General Motors has expanded its car-sharing service Maven to Chicago and will add Boston and Washington D.C. to its lineup this summer as it ramps up the five-month-old business.
Maven, which launched in January, is more like three car-sharing services in one, breaking down to a city-based service called Maven City that rents GM vehicles by the hour through an app, another for urban apartment dwellers, and a peer-to-peer sharing service that started in Germany.
“We’re super excited to get to a big stage now,” Julia Steyn, GM’s head of urban mobility told Fortune. “This is what we’ve been working towards. Maven being in Chicago, Boston, and DC opens up the user experience in a much more relevant way.”
Users can download the Maven app to search for and reserve a vehicle, unlock the door, and remotely start, cool, or heat the car. Every GM vehicle is equipped with Apple CarPlay and Android Auto, a software platform that lets users to integrate their smartphone and with a vehicle’s dashboard. The cars in the Maven service also have GM’s in-car communication system OnStar, SiriusXM radio, and 4G LTE wireless.
The automaker, which has announced several initiatives this year that highlight its interest in unconventional transportation, waded tentatively into the city-based service, initially launching with only 21 vehicles in Ann Arbor, Mich. The program, while open to everyone in the city, targeted faculty and students at the University of Michigan. Meanwhile, the residential on-demand car sharing dubbed Maven+ was only available to apartment dwellers living in Stonehenge Partners properties in New York.
Maven City is now operational in Chicago with pricing starting at $8 an hour, including insurance and fuel. Registered customers use the Maven app to reserve one of 30 vehicles at more than 15 sites throughout the city. Maven is also expanding its residential program to Chicago to residents of the Aqua luxury high-rise apartment community in the city’s Lakeshore East neighborhood.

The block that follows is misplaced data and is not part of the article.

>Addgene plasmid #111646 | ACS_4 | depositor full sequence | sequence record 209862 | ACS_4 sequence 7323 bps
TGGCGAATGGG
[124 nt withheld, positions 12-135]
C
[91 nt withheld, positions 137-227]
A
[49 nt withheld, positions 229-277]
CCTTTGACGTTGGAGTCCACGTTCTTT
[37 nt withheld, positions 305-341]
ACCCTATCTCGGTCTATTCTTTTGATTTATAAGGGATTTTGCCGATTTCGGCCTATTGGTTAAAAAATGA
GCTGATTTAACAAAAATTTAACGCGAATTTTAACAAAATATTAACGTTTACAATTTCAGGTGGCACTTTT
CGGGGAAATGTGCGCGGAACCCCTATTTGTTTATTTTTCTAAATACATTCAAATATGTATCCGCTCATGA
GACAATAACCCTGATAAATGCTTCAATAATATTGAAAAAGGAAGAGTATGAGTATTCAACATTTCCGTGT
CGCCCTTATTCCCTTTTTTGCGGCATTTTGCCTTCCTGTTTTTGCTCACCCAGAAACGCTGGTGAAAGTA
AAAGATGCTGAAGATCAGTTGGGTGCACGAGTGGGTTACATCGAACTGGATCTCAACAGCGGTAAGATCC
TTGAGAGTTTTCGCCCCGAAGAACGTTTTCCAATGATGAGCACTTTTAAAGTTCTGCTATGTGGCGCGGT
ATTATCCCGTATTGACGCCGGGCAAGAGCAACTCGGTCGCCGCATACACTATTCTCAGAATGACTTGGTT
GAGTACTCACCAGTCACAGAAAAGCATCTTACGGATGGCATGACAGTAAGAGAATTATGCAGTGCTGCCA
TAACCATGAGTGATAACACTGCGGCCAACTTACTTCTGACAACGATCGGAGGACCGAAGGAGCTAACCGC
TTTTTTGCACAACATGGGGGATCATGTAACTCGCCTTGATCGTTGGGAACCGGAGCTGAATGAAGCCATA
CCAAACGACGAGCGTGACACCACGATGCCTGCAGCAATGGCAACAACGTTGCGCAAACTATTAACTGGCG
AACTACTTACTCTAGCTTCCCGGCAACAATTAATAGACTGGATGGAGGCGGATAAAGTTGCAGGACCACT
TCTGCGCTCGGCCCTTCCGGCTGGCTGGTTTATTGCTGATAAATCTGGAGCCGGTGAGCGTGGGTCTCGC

Maven has partnered with Zirx, a mobility services platform startup, to provide an on-demand delivery option in Chicago that will let users order a car. If the delivery option proves successful in Chicago, which Steyn anticipates, it will be expanded to other cities, she said.
Next month, Maven+ will be available to residents of the Hepburn, a 195-unit luxury apartment community in Washington D.C.’s historic Kalorama neighborhood. Maven City will open to all qualifying D.C. residents by the end of June. Boston will follow later this summer, GM says.
is one of the largest. BMW just relaunched its car-sharing service in Seattle
under a new name and different technology platform after failing in San Francisco.
GM is taking an all of the above approach to car-sharing. For instance, Maven recently launched a peer-to-peer car-sharing pilot in Warren, Mich. as well as a campus car sharing service at GM do Brasil headquarters in Sao Cataeno do Sul, Brazil. GM is also using its own campus car-sharing locations as beta labs for testing future shared mobility services.
Ride-hailing company Lyft, which partnered with GM in January
, is now using the Maven platform for the Chicago Express Drive
short-term rental program that kicked off two months ago. Express Drive allows Lyft ride-sharing service drivers in the Chicago area to rent Chevrolet Equinox crossovers for $99 a week. Chicago Express Drive has grown to more than 200 cars in eight weeks. As previously announced, Express Drive will expand to additional markets including Boston, Baltimore, and D.C. by the end of the year.
GM partners with Lyft to deploy self-driving cars. Watch:
It’s difficult to measure the success of Maven because its initial launch city was a smaller university town and the residential programs are narrow by design. The company says in the past three months, the number of users has doubled to 1,500. But that’s tiny compared to more established car-sharing services like the Daimler-owned Car2go, which has 78,000 registered users and 750 two-seater Smart Fortwo vehicles in Seattle alone.
The real test will begin once it’s established in bigger metro areas later this summer. Maven has a chance to gain some market share. The pricing is competitive, and users will have a number of cars to pick from, including the Chevrolet Volt plug-in electric hybrid, unlike other services that offer one car model. Early data shows a broad mix of users—for instance, only 30% in Ann Arbor are millennials—which is a positive sign, Steyn says.
And the company has big ambitions. More than 50 people now work for Maven, a 25% increase since launching, and it has plans to rollout to other cities.
“We have very ambitious goals,” Steyn says. “We are not going to just stay with these three cities and our ambitions are not just to rollout Maven services in the U.S.; we’re doing it globally.”